An Efficient Way To Overcome Procrastination

An Efficient Way To Overcome Procrastination


Your mind is the only real source of your procrastination. But, it’s also the single dependable source of your productivity. The cynic or hardcore realist might find it hard to believe, but it is. Nothing exists without first being created, even in your personal life. Here is how the motivation story played out for me: I read Getting Things Done by David Allen in November 2011.

Everything is explained very clearly and arranged methodically. The system’s simplicity and reported effectiveness led me to try it. Trying was all I could achieve without the internal motivation. Don’t get me wrong, every tip and technique, if used correctly, is fruitful. Even just Mr. Allen’s methods helped me manage my time better.

Perhaps you have a coworker or friend who has that zeal for their work. Then think of someone who works to get by. They may even do all of the same actions. After all, it is the same job. But, the results they achieve and the effort they both put in to achieve those results are very different.


Covey became a household name and multi-millionaire through the pursuit of his passion for helping others grow. He began his most celebrated work — The 7 Habits of Highly Effective People, the bible of effectiveness — with a search for self-awareness and personal values. The secret is more spiritual than technical. I complied with his advice, and doing so enhanced my effectiveness significantly.

It took me over a month of writing and rewriting, but it was worth every second. I advise you to do the very same thing. Think of it as the most significant investment in your time management program, quite possibly your life. Your mission statement is THE key to improving your time management a thousand-fold.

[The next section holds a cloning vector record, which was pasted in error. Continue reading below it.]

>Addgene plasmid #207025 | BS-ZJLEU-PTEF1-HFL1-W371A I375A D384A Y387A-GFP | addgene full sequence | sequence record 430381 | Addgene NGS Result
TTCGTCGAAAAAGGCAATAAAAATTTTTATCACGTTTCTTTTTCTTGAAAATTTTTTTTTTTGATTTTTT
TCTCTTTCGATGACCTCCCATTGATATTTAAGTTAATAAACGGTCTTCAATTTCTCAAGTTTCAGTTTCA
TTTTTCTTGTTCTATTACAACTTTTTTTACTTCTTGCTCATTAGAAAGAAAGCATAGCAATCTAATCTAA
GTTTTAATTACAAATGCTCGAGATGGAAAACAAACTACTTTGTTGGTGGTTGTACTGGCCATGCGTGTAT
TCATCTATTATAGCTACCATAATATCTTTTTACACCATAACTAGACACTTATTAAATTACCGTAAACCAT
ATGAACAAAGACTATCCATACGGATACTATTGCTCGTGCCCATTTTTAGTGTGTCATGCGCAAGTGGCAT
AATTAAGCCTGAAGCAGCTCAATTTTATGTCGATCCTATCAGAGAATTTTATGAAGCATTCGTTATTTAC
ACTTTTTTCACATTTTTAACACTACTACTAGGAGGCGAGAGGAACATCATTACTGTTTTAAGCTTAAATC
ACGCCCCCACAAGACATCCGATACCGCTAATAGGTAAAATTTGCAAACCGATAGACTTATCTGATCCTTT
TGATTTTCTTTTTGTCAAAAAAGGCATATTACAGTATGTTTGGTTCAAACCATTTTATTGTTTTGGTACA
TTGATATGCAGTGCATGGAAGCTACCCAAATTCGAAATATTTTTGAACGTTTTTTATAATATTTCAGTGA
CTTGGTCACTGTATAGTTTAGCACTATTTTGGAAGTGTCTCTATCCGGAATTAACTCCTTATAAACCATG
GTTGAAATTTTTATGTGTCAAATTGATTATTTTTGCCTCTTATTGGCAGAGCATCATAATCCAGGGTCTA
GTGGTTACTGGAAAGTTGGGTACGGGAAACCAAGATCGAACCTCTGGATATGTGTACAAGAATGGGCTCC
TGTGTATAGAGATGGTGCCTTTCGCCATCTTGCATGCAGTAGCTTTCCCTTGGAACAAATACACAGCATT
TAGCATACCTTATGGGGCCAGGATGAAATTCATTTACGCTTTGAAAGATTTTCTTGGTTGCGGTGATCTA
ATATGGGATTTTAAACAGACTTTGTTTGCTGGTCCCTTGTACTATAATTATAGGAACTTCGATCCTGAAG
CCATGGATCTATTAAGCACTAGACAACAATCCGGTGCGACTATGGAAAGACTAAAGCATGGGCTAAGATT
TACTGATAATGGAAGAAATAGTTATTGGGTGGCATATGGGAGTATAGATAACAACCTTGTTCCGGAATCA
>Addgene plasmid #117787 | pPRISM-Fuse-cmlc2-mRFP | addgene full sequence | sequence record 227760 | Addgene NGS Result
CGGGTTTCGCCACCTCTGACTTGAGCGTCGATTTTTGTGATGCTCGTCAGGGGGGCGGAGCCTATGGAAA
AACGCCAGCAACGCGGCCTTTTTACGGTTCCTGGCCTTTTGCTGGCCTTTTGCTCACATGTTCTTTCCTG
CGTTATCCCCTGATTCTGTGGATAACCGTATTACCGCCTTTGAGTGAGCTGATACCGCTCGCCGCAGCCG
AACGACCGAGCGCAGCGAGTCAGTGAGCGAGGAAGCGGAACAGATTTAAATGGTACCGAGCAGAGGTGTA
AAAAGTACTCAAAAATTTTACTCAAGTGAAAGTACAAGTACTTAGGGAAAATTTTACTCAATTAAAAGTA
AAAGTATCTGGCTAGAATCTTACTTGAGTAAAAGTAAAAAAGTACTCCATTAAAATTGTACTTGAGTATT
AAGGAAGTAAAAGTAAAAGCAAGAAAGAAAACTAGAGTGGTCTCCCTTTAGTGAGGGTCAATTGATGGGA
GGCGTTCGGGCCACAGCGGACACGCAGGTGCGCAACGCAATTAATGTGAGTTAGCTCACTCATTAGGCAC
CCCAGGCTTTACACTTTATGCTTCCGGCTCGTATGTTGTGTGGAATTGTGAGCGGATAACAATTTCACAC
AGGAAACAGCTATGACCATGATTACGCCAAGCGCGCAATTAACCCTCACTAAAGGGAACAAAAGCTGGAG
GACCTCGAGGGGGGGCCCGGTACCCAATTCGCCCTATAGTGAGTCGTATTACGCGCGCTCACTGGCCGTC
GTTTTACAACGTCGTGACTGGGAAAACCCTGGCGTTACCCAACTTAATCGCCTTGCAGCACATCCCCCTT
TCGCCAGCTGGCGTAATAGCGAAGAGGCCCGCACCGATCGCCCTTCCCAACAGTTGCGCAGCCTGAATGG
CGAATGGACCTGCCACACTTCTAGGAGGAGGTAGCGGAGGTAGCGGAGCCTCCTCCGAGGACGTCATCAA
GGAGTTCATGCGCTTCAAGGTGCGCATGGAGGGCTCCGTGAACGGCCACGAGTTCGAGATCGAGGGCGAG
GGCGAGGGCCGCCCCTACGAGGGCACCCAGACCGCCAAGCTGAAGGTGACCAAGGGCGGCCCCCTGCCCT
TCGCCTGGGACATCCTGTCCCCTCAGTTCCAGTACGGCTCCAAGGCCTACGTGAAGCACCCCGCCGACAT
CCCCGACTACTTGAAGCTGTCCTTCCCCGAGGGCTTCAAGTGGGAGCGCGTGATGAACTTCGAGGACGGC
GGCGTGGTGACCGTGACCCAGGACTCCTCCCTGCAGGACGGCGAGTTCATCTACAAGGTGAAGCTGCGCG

Overall, I’ve developed about 40 new habits in 2013. Now, to the point: In 10 minutes on Google, I found many links to pages with advice on creating or changing habits. All of them are compatible: start easy, start slowly; don’t try to revolutionize your life overnight. “Changing a habit is one of the most difficult tasks that a person can undertake.”PsyBlog: “The classic mistake people make is to bite off more than they can chew.” Leo Babauta: too many changes at once.

One habit change at a time. Some people can do two and stick to it, but that’s much more difficult. Once you get good at that, maybe you can do two at a time.”By “at a time,” Mr. Babauta means 4–6 weeks of implementation. If diligent, it is possible to create 13 new, lasting habits in one year. I didn’t know that advice going in, so I did it my way and implemented over three times as many habits.


My abilities probably pale in comparison to the skills of many people out there. Yet, I have become more productive and successful than ever! If you don’t buy the ‘feelings approach,’ then refer to science. Do you want to manage your time efficiently, but don’t know how? Then your Ability factor, in this area, is low and you need … that’s right, a high motivation.

I’ve done many different things for many various reasons. Still, I found there is no motivation like that which came with realizing my life’s purpose. If you haven’t already, I strongly recommend that you read the first two chapters of The 7 Habits of Highly Effective People and write your mission statement.


Without a purpose, sooner or later, you will give up, even if you are — like me — extremely stubborn. An example: I have been doing push-ups every day for half my life. Before I found a good enough reason, I started and abandoned this habit more times than I like to count.

My stubbornness was enough to keep me going for a year or two at a time, but it’s the internal sense of purpose that has kept me going consistently for the last six years. Your mindset is the foundation of your ‘personal house.’ Walls and a roof without foundation are no more than a tent, and a tent probably won’t withstand heavy rain or high winds.